Modding a game like World of Warcraft can earn you widespread acclaim, but it doesn’t exactly pay the bills. For all the accolades developer Adam Williams received for Deadly Boss Mods, a raid tool considered indispensable by WoW’s community, he still found himself burnt-out on raiding and too poor to pay for badly-needed dental surgery earlier this month. Then the game’s community came to his rescue.
Deadly Boss Mods has been around since the days of vanilla WoW. It’s an interface mod that gives you alerts and helps you coordinate strategies with party members, a godsend against the game’s ever-shifting rogue’s gallery of arch-nemeses. Williams is its sole developer. Over the years, it’s pretty much become his life.
“I don’t just work on DBM full time,” he said in a post about how he was stepping down from WoW’s elite Mythic raiding scene. “It’s all I do period. I have no life, no friends, no time to really do anything else at all. It’s not just coding mods here or getting to play the game for money. It’s not as peaches as it sounds. It’s committing to every PTR/beta even when I have a raid character to maintain on live and raids to go to later that night. It’s grinding dungeons, artifact power, world quests, gathering mats, leveling blacksmithing so I can craft even more raid gear, etc. Many hours, EVERY DAY.”
Stress and money have become serious issues, Williams wrote. Every day, he was splitting his time between the mod and running errands for his 70-year-old mother, who he said is disabled and has had two heart attack scares in recent times—which makes the prospect of working away from home worrisome. On top of that, he said his own health had also begun to fail, and he couldn’t afford to get help.
“I have health issues because I can’t afford medical insurance or to have dental surgery I need,” he said. “I take fish antibiotics to manage an abscess tooth I’ve had since [the] Legion pre-expansion event. Unfortunately, as my body has gotten more resistant to antibiotics, the infection has spread to two other teeth and even begun to spread to parts of my jaw now, and if I don’t have it treated soon, it could escalate into a blood infection.”
He insisted that he wasn’t pleading for money and said he figured that he’d use his newfound scraps of free time to do odd jobs and make a little extra cash. But no more Mythic-level raiding meant no more hands-on testing of Mythic-level Deadly Boss Mods features, so he requested the community’s aid in running tests. He ended by saying that his love for Deadly Boss Mods “hasn’t changed,” but he needed to “focus on my health for a minute and try to recharge my sanity and lower my stress.”
Then his post blew up on social media. It didn’t take long for messages of support to start flowing in. People said they didn’t realize how hard Williams had been working, or how rough things had gotten for him. “Man, I have been around since Vanilla and have ALWAYS used DBM,” wrote one player on Reddit. “I figured it had to be done by a team of people. I mean, the updates are so constant, and I can’t think of many times where I went, ‘Man, DBM failed me.’”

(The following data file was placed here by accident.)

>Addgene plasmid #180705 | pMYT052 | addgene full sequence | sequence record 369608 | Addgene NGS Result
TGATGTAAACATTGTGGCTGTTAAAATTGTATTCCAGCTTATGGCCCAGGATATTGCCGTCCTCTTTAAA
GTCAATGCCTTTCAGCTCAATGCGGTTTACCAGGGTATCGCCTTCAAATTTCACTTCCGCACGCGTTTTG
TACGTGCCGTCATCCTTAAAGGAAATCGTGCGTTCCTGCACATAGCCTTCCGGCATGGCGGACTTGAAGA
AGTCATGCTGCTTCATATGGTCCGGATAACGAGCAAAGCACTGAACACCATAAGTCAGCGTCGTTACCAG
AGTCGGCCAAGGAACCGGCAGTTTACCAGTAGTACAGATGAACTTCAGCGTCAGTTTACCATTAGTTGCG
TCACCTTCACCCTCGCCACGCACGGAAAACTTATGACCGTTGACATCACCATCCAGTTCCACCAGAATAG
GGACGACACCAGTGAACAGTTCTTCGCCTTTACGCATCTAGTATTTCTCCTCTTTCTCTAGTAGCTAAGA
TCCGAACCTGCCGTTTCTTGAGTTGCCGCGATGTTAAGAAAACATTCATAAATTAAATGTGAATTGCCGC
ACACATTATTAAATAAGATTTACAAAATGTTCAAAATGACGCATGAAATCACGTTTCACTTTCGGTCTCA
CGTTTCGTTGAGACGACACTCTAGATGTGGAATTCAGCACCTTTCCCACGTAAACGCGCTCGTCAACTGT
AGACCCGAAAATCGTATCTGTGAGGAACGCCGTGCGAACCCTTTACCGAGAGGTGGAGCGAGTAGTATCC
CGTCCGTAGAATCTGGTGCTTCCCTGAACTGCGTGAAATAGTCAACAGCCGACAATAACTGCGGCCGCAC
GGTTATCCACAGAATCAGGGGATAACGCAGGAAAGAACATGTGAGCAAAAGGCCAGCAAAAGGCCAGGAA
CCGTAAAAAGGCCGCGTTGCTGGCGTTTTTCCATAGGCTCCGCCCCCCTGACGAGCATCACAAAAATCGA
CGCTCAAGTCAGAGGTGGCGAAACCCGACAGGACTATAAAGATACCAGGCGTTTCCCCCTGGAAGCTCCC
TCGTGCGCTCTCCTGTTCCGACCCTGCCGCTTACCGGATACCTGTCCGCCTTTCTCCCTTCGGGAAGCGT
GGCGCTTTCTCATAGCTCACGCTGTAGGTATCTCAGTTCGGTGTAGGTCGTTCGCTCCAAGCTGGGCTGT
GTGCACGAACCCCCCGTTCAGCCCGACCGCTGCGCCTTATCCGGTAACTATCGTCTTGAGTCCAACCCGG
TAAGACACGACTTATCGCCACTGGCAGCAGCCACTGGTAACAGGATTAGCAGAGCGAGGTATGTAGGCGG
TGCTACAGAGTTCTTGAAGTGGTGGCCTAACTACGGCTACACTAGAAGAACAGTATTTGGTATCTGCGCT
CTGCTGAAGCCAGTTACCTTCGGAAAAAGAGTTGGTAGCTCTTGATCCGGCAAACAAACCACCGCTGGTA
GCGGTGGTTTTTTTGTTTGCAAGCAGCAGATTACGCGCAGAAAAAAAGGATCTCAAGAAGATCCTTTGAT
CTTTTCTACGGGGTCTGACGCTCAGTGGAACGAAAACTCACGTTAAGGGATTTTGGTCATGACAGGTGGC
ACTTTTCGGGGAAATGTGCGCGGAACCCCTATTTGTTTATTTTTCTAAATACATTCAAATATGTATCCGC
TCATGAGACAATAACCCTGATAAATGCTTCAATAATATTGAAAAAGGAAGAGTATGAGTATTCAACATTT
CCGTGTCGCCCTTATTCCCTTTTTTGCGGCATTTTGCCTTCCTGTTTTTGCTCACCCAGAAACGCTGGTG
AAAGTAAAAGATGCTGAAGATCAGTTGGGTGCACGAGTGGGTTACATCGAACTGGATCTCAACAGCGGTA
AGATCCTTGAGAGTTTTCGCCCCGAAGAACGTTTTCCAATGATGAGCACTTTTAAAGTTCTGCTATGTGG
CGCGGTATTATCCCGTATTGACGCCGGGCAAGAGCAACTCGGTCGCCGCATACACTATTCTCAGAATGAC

Donations to Williams’ Patreon went through the roof, reaching his personally-set maximum tier. He could finally afford to take care of himself. “I can’t wait until mother gets home from church, and I can finally tell her I have to shave my beard off,” he wrote on Patreon. “She hates it, I love it, but if I’m going to get surgery in mouth/jaw, then it has to go.”
Then, yesterday, Blizzard’s World of Warcraft team, with the help of computer hardware company MSI, pitched in as well, gifting Williams a new high-end PC to replace his old one, which he said was bottoming-out during big boss fights. “We hope that this small token of our appreciation takes a little stress off your shoulders,” the WoW team wrote in a note that accompanied the PC.
“I cannot thank the community or Blizzard or MSI enough for all the new support I’ve received, other than [by] focusing on health, family, and continuing to make DBM best mod I can for [the] WoW community until the end of WoW’s days,” Williams wrote in response to the gesture.
It’s all nice and heartwarming, but it’s also hard to look at this situation and feel altogether good about it. It might not be on companies to take care of all modders or offer them jobs or what have you, but DBM is a WoW fixture—a key element of the game for countless players. It might have started as nothing more than a small-time passion project, but it’s much, much more than that now. With games’ lifespans stretching on for decade-plus spans of time, these ecosystems—rife with voluntary, uncompensated labor, even when it’s partially supported by Patreon—start to look more and more questionable. If somebody who’s made an essential part of a game since day one can’t support themselves, what does that say about the company and game in question? What does it mean when a company like Blizzard is benefiting from an add-on like Deadly Boss Monsters arguably more than its creator, all while doing none of the labor to make it? It might be the way the gaming industry’s done things for a while now, but it doesn’t mean it’s the right way to keep doing them.